The latest line from proponents of the Trans-Pacific Partnership (TPP) implies that President Obama threatened long-standing national security relationships in his negotiating of the TPP. These proponents are not pushing the economic merits of the TPP, but rather arguing that its rejection by Congress would jeopardize longstanding ties between the United States and Asia. The claim is that if Congress is not prepared to approve the TPP then countries like Japan and South Korea will no longer be able to rely on defense commitments that have been in place for more than half a century.
As Singapore's Prime Minister Lee Hsien Loong, commented on a trip to Washington:
It [rejecting the TPP] hurts your relationship with Japan, your security agreements with Japan, ... And the Japanese, living in an uncertain world, depending on an American nuclear umbrella, will have to say: On trade, the Americans could not follow through; if it's life and death, whom do I have to depend upon?
Other proponents of the TPP have made similar comments. The idea is that if the U.S. won't follow through on a trade pact that is has spent almost eight years negotiating, then how can it be counted on to honor its defense commitments to the countries of the region.
If this claim is taken at face value, it implies that President Obama was unbelievably irresponsible in negotiating the TPP. He knew that many aspects of the deal would be highly controversial. For example, the deal includes no enforceable provisions to prevent the sort of currency management by China and other countries that have been the major cause of the country's $500 billion (2.8 percent of GDP) annual trade deficit.
The deal also includes provisions that make patent and copyright protection longer and stronger. These provisions will lead to higher prices for prescription drugs and other protected items in other countries, and possibly the United States as well. In addition, more money for the drug companies and entertainment industry in royalties means that our trading partners will have less money to spend on U.S. manufactured goods.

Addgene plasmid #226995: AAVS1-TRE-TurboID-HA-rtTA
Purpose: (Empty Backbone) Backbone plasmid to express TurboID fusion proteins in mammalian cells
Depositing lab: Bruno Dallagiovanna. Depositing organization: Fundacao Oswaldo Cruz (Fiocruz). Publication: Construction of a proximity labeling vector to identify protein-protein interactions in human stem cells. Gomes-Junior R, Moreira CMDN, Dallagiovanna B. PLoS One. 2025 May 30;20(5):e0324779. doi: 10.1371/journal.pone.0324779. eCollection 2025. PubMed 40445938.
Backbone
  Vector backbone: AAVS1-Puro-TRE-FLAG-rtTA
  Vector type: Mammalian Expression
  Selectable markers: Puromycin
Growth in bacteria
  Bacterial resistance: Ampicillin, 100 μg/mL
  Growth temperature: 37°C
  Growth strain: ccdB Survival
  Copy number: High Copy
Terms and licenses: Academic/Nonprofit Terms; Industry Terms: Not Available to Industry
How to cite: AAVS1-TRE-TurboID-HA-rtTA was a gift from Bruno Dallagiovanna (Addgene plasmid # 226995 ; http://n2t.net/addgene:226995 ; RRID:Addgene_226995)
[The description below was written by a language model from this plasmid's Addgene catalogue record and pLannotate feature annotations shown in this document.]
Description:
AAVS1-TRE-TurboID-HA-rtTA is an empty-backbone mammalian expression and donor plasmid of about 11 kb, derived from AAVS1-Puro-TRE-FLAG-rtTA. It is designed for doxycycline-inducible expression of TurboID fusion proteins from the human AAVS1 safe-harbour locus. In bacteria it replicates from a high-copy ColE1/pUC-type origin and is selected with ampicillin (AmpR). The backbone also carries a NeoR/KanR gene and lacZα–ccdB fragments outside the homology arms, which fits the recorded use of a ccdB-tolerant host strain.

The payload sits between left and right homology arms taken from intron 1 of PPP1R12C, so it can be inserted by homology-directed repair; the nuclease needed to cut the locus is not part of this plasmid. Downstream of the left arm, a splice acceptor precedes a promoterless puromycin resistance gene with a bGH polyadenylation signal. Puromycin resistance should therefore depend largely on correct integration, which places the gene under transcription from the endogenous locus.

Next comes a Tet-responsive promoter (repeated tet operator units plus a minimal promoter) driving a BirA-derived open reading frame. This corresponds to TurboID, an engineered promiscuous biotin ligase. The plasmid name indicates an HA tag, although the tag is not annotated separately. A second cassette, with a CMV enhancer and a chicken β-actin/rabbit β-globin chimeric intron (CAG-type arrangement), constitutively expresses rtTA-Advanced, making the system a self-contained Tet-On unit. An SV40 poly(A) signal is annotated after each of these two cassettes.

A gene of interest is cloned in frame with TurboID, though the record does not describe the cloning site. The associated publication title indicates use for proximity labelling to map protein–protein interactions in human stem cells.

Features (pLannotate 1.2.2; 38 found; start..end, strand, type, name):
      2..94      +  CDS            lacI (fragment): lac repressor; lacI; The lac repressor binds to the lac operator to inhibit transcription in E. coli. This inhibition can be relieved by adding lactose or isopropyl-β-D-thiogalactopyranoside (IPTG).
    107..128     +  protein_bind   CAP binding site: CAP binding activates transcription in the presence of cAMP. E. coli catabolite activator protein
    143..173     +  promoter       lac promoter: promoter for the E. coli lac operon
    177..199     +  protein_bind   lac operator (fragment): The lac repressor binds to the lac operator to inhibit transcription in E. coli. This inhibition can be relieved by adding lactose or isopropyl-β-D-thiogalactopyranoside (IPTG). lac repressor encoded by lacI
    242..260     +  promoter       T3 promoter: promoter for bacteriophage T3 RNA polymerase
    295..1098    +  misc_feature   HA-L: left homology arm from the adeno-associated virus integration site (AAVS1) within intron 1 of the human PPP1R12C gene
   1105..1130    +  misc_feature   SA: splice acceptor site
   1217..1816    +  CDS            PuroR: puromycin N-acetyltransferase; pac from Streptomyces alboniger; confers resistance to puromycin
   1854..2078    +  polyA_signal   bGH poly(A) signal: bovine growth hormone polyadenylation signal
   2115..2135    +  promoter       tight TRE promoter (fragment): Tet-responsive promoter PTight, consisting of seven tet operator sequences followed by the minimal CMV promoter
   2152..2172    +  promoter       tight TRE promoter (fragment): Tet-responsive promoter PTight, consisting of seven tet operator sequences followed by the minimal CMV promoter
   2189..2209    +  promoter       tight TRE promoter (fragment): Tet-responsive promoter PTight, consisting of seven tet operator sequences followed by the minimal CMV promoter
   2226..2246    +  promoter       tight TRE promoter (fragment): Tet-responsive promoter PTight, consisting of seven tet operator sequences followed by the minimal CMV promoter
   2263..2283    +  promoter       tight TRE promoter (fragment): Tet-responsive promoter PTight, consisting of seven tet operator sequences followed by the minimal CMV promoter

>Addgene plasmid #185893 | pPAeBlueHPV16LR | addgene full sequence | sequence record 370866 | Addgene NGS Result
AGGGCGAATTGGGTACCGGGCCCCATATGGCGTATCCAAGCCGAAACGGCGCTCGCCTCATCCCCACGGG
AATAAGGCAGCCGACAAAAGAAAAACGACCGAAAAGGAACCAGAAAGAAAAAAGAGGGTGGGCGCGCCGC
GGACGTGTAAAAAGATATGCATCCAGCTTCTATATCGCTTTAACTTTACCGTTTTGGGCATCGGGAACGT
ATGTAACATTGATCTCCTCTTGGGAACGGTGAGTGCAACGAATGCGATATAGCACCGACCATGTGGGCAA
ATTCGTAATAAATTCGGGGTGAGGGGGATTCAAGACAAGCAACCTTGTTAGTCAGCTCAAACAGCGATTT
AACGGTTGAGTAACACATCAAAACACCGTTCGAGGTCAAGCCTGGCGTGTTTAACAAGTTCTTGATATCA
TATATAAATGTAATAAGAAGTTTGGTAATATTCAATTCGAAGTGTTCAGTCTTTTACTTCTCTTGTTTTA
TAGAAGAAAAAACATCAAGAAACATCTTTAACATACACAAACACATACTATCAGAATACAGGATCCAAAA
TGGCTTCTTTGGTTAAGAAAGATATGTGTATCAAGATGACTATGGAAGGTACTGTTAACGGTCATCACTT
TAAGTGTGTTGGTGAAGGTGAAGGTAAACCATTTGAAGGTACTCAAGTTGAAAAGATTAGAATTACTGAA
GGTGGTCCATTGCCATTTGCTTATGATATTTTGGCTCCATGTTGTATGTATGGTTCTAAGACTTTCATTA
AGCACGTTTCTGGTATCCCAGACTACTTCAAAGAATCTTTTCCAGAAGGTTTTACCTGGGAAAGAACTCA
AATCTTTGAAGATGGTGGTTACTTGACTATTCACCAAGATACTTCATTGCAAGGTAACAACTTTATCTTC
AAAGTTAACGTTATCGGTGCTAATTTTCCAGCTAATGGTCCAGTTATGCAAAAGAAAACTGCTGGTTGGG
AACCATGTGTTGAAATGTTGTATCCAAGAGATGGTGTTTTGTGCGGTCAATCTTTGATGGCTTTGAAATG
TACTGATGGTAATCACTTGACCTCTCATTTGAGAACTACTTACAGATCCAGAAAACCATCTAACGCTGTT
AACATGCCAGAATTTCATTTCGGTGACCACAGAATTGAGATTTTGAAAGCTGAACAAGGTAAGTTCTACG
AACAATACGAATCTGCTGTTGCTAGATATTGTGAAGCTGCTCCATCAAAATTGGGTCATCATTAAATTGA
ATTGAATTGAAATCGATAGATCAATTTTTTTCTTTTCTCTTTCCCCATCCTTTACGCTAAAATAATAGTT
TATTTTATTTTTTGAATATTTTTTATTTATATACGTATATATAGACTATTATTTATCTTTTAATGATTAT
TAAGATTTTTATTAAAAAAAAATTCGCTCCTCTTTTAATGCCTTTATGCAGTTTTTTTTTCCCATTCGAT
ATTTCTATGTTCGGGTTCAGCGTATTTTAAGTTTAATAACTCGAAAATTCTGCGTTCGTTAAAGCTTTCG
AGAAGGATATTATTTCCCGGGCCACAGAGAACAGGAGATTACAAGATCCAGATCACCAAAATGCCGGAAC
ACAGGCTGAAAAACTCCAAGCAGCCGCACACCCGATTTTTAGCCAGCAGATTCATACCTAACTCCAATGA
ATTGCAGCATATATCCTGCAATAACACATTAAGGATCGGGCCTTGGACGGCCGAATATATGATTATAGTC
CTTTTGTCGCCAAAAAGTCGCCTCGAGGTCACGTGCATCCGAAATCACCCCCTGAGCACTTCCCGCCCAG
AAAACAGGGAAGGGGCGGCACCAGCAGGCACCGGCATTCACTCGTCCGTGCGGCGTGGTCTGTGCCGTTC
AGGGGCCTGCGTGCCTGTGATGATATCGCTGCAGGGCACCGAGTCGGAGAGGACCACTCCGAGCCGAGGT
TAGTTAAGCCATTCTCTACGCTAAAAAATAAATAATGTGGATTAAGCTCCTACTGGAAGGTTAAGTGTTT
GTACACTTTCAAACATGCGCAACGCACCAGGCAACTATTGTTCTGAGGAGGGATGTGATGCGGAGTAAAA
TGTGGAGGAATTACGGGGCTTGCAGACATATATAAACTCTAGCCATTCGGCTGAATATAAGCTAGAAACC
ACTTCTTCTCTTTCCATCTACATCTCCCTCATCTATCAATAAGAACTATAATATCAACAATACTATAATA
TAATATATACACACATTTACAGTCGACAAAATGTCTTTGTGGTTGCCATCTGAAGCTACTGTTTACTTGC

In addition, the TPP provides for the creation of investor-state dispute settlement tribunals - extra-judicial bodies that give special privileges to foreign investors - including foreign subsidies of U.S. corporations. These tribunals will be able to over-ride U.S. laws at all levels of government.
For these and other reasons, President Obama surely knew that the TPP would be highly controversial when it was debated before Congress. Is it really plausible that he did not make it clear to our negotiating partners that he couldn't guarantee approval of the final agreement?
The proponents of the TPP would have us believe that President Obama told our trading partners that approval of the TPP was a slam dunk. That they could count on Congressional approval in the same way that they could count on Congress to honor its military commitments in the region. That one doesn't sound very likely.
In the lack of plausibility department we are also asked to believe that the governments in the region are incredibly ignorant about the state of U.S. politics. The TPP has been a hot item for debate long before Congress voted to grant fast-track authority in the summer of 2015. It has continued to be a major issue in the presidential primaries of both parties. Is it plausible that the staffs of the Japanese, Vietnamese and other embassies of the TPP countries somehow missed these debates or failed to report back to their governments on how contentious the pact is?
That one hardly passes the laugh test. Surely these embassies are staffed by competent and intelligent people. It is precisely their job to follow debates like the one on the TPP and to report back to their governments. While the governments of the other countries in the TPP may be disappointed by the decision of Congress not to approve the pact, it is inconceivable that they would be surprised by it.
There is an alternative hypothesis that makes far more sense. The Obama administration, along with other supporters of the TPP, doesn't feel it can sell the deal based on its merits as an economic pact. Therefore they are inventing a national security rationale for the TPP that does not exist. It's not a pretty story, but as they say in Washington: you throw it against the wall and see what sticks.